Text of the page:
You can not go into a book with a title like Last Ones Left Alive with the idea that it is going to be at all cheery. It opens on Orpen, a teenage girl and her dog, pushing a wheelbarrow across an empty Ireland. In the wheelbarrow is Maeve, who is sick in some way that soon becomes clear. Orpen is on a mission to get Maeve to a place called Pheonix City where she can be cured and the pair will be safe. But there is plenty of danger along the way, and there is a reason why Orpen is basically on her own.
That’s right, Last Ones Left Alive is, as the name implies, firmly in post-apocalyptic territory. Something has happened which at some point in the past turned the population of Ireland, and implicitly the rest of the world, into bloodthirsty zombie-like creatures called skrake. The skrake are undead, they move in packs, they are very hard to kill and if they bite you, you have about two weeks before you turn into a skrake yourself. Orpen, trained as a fighter on a remote island by Maeve and her mother, has to navigate a blasted landscape and deal with skrake attacks. But it turns out that the thing she finds hardest is dealing with, and trusting other human survivors.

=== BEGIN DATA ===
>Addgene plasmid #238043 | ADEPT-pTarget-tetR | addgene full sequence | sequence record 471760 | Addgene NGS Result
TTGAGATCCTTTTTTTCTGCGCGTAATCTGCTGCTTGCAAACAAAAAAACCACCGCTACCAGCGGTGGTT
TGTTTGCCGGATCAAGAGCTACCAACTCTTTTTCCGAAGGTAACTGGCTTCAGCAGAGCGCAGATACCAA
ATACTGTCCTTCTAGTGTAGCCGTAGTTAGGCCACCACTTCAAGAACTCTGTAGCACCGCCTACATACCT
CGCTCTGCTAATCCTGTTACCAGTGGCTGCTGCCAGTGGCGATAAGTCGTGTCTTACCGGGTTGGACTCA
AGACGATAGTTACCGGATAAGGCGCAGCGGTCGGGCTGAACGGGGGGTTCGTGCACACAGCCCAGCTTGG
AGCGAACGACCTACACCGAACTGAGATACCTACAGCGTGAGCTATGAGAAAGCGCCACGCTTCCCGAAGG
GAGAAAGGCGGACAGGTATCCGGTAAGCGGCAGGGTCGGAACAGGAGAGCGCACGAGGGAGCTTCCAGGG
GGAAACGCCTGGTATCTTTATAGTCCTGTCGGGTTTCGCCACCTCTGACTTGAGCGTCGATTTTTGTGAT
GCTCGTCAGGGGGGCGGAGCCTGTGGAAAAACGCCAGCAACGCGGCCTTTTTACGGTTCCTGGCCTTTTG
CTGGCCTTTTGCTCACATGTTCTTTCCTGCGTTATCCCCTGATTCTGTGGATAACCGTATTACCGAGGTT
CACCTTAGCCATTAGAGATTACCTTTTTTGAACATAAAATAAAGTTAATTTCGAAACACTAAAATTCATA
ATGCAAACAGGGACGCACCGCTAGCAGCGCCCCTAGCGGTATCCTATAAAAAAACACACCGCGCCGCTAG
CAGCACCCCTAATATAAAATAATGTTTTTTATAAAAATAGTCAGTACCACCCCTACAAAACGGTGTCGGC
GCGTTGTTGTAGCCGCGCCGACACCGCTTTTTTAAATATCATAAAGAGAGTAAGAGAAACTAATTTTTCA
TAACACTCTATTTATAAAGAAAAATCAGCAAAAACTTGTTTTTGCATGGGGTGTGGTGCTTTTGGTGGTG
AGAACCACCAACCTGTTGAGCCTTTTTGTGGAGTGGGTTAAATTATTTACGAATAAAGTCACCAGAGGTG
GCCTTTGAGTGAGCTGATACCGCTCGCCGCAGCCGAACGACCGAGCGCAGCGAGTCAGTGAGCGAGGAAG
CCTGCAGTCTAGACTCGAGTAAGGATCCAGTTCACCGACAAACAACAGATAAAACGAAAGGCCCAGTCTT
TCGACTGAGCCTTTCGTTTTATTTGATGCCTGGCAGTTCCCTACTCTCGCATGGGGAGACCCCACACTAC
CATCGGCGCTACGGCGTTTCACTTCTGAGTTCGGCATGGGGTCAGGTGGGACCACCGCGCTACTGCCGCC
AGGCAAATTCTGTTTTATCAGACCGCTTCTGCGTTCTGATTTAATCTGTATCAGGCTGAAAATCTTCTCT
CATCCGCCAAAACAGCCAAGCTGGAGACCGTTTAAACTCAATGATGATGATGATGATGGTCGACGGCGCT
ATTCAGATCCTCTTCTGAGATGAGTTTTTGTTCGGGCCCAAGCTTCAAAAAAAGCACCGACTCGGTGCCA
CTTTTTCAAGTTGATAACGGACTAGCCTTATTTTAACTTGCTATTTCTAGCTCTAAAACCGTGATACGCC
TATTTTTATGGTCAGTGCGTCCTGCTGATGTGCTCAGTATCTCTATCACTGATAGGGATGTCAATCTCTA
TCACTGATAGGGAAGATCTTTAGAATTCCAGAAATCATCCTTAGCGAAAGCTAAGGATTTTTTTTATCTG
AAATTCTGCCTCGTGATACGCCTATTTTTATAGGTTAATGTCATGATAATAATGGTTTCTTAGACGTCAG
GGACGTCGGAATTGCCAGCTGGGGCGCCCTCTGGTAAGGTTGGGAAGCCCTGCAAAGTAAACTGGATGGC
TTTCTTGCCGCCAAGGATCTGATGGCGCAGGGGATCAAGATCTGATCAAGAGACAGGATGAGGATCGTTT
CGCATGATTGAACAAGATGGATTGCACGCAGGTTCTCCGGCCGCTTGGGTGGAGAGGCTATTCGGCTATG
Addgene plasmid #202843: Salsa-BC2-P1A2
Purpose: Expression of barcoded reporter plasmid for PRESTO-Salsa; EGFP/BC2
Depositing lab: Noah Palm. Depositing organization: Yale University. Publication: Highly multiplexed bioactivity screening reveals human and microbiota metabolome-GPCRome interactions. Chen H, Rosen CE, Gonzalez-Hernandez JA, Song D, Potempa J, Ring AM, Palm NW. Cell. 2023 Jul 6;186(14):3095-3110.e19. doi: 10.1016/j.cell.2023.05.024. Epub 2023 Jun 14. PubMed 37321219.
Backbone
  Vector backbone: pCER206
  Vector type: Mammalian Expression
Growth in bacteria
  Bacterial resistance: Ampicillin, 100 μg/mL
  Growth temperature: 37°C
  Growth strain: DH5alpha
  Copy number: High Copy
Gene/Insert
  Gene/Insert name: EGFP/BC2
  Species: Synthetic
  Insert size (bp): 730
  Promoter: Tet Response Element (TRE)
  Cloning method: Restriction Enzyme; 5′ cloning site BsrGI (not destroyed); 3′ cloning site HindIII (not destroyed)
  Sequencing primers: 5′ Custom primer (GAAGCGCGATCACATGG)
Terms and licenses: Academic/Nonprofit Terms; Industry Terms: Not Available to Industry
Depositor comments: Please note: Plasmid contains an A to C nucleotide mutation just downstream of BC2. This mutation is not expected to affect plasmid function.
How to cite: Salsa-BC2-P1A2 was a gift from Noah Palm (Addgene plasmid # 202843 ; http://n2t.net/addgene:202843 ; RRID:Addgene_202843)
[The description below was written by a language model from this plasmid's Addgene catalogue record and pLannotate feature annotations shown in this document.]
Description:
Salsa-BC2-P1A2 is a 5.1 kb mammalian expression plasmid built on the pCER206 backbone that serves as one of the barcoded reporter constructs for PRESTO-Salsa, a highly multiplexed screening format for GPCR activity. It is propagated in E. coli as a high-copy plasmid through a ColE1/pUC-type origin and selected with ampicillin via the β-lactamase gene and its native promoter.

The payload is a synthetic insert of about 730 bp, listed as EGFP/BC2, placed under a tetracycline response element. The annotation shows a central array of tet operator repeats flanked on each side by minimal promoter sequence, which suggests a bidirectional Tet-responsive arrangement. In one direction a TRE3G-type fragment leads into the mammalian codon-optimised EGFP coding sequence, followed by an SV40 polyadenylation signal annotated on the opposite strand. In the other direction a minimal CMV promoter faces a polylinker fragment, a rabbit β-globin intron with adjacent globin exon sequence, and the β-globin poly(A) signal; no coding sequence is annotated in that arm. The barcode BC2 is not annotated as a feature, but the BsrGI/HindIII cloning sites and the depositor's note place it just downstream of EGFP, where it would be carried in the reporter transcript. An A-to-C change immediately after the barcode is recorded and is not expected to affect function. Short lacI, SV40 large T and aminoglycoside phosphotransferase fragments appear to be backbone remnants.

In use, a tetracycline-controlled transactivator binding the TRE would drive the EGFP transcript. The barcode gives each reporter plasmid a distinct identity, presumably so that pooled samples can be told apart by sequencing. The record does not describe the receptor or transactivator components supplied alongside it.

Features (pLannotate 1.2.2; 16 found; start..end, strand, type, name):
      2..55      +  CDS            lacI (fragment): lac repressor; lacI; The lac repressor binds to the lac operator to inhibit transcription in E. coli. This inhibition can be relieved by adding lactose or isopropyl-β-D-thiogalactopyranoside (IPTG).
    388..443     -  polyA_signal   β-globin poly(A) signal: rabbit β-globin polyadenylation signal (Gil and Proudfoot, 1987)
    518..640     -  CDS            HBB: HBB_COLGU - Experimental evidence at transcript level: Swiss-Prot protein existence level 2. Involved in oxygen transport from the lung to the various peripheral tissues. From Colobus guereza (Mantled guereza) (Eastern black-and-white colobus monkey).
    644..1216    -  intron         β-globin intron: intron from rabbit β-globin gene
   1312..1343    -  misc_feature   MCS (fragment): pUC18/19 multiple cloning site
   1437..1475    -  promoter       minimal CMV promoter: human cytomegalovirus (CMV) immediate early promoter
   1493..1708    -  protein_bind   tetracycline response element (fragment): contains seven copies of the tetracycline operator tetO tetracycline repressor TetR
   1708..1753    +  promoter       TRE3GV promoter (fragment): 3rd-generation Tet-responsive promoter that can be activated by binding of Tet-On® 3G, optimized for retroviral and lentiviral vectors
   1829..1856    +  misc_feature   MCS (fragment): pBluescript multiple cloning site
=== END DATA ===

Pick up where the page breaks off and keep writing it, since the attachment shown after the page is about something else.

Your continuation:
Debut author Sarah Davis-Groff’s point of difference from some of the other many zombie tales is the story of her protagonist. Orpen was raised to be a survivor, handy with a handful of knives but not able to communicate confidently with other people. She has to learn what it means to be both a survivor and a human being, to regain some of her humanity while dealing with pain, loss and an implacable enemy. This is a bit of a girl-power zombie tale, with Orpen having been raised on the myth of a group of zombie-fighting women called Banshees, a group that Orpen’s guardians may well have once been a part of.
But aside from that, Last Ones Left Alive is pretty standard Walking Dead-style zombie fare. It follows many of the rules of zombie road-trip books and movies – rotting undead that are difficult to kill and move in packs, broken roads and abandoned towns, the myth of a human sanctuary to strive for, and terrible decisions to make involving loved ones. This one just happens to be set in the emerald hills of Ireland so is replete with celtic names and Irish locations. But the beats are generally the same. So while there are some effective twists, mainly coming from the alternative present and past chapters of the narrative, the main plot is nothing new. But for those readers who still can not get enough zombies, this has enough originality to make the journey worthwhile.